Strengths & Limitations of Short Answer & Essay Questions
  • 1:23 Short Answer & Essay Questions
  • 2:45 Limitations of Short…
  • 4:16 Lesson Summary
Instructor: Dr. Douglas Hawks

Douglas has two master's degrees (MPA & MBA) and is currently working on his PhD in Higher Education Administration.

Requiring written answers is often the best way to assess students' understanding of a concept. However, there are strengths and limitations to short answer and essay questions, which we'll examine in this lesson.

The Basics of Test Taking

We've probably all felt that sensation of dread in the pit in our stomach. After 20 or so multiple-choice or true/false questions that we are feeling pretty good about, we turn to the last page of our test, and it's the dreaded essay question!

Whether you are the student taking the test or the instructor writing the test, there are some important things to understand about short-answer and essay questions. Short-answer and essay questions are based on a predetermined rubric developed by the instructor that require the test taker to write their answer in complete sentences.

In the mid-1900s, an educator named Benjamin Bloom developed what is now called Bloom's Taxonomy. Basically, Bloom identified different types of learning, and since then, other educators have realized that many of his types of learning are most effectively assessed using different types of questions. His types of learning included classifications like knowing, comprehending, applying, analyzing, and evaluation.

Bloom's first classifications, like 'knowing,' are best tested with multiple choice questions that simply test the retention of facts. But, we're headed for the heavy testing - the 'analyzing' and 'evaluation' classifications that require some explanation from the student to demonstrate their understanding.

Short Answer & Essay Questions

Short answer and essay questions certainly have their strengths. Most of all, students can't guess the right answer when they have to explain their answer. Writing out an answer also solidifies the learning of a concept. Reading about something or hearing about it and even discussing it can help students retain and understand information, but having to process that information in a way that then requires them to articulate it in writing gives them another chance to think through it and explain, in their own words, what they've learned.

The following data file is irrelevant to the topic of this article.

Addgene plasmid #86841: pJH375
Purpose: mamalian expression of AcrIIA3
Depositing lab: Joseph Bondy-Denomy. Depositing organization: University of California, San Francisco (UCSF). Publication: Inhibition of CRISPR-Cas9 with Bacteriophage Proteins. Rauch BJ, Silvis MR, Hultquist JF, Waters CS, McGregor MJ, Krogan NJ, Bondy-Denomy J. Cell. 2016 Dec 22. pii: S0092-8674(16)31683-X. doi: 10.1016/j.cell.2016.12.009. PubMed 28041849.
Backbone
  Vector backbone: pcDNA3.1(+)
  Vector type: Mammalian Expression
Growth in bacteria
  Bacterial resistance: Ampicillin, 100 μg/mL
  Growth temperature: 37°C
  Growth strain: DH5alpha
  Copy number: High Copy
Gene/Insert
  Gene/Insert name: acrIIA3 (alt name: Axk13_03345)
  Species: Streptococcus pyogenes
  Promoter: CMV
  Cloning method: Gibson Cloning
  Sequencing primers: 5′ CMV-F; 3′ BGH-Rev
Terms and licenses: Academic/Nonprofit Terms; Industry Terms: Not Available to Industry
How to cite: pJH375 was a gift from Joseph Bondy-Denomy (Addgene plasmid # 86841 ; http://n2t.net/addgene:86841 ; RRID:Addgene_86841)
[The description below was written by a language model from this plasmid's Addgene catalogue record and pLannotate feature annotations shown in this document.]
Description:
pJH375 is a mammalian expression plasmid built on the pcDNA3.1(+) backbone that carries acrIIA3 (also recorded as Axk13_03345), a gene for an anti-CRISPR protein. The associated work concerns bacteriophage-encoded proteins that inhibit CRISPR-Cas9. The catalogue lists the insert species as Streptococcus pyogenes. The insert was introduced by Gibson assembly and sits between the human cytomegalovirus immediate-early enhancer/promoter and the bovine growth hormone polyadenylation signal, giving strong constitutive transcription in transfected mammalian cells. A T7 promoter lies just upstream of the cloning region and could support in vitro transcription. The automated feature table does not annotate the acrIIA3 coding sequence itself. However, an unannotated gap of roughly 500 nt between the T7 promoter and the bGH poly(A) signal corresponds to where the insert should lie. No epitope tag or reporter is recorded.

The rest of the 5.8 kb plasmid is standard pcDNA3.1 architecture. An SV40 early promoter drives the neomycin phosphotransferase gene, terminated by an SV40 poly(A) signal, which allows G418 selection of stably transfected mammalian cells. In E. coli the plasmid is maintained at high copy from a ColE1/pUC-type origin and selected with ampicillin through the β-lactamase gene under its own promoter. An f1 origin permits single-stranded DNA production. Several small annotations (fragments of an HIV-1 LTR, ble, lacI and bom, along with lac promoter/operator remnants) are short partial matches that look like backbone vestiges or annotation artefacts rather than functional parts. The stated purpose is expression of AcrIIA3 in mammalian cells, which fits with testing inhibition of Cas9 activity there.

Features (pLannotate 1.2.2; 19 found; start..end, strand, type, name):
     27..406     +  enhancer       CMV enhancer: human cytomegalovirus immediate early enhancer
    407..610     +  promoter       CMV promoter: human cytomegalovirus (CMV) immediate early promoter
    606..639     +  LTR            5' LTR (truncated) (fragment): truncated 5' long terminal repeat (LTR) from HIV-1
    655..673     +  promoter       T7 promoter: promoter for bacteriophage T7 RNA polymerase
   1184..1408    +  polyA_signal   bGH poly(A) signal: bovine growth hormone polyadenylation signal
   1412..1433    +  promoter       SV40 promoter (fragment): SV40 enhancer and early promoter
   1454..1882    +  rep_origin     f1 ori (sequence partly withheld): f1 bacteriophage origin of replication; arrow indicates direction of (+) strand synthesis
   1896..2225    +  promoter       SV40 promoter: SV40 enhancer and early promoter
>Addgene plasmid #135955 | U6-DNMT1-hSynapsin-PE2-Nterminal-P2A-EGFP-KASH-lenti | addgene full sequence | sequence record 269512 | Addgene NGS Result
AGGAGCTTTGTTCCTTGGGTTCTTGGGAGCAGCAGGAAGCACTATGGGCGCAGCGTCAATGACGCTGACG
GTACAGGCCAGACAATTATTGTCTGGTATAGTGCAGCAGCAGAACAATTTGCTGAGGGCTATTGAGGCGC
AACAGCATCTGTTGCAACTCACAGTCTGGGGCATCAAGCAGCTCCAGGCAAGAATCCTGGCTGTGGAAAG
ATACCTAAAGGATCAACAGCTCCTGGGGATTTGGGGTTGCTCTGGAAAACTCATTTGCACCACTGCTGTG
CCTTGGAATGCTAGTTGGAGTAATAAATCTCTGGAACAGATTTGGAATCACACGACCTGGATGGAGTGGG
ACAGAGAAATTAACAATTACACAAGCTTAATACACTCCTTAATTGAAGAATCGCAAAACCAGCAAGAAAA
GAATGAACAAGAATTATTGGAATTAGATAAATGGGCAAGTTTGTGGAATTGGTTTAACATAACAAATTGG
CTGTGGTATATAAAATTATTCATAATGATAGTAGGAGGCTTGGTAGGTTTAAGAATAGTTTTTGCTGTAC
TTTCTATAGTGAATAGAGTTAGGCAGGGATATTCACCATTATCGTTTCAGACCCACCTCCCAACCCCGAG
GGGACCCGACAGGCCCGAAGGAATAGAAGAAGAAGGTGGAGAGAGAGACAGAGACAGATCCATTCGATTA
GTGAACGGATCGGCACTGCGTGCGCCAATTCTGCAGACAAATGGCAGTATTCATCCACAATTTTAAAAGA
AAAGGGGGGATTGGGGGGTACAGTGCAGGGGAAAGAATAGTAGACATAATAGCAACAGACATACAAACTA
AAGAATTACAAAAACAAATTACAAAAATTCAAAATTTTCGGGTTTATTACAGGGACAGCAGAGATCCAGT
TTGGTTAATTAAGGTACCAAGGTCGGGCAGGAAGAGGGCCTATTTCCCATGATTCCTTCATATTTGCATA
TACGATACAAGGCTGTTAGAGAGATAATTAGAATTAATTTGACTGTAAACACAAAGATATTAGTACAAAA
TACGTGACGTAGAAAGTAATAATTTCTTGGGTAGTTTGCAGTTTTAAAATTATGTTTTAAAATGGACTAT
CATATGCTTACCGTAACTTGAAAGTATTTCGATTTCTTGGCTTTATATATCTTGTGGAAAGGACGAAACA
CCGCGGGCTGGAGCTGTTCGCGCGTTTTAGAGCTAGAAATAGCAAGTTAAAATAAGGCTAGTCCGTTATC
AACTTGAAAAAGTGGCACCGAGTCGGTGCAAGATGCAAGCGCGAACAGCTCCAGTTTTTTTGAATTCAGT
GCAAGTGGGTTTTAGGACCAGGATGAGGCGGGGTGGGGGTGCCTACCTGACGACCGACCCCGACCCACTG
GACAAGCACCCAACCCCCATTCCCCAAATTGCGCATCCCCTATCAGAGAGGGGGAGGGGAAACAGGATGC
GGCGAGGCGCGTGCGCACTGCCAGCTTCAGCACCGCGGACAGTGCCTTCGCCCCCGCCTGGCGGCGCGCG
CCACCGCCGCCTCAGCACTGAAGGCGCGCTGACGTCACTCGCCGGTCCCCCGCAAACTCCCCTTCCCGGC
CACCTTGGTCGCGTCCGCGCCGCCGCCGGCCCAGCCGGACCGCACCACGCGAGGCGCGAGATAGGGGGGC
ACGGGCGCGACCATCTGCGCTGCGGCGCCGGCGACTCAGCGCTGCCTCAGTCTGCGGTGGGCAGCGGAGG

Short answer and essay questions also have another important benefit: they can serve as a feedback mechanism for the instructor. This can be true of all test questions, but short answer and essay questions can provide the instructor with insight into possible misunderstandings students' have of the material. This helps the instructor improve the material for future lessons. Another benefit for the student and the instructor is that, unlike multiple-choice questions, a student can receive partial credit since the answer isn't as simple as a strict, predefined choice.

The instructor can also learn from the students. Ask any teacher that's written and graded short-answer or essay questions, and they will tell you at some point, they read something that gave them ideas on how to improve their teaching of the material.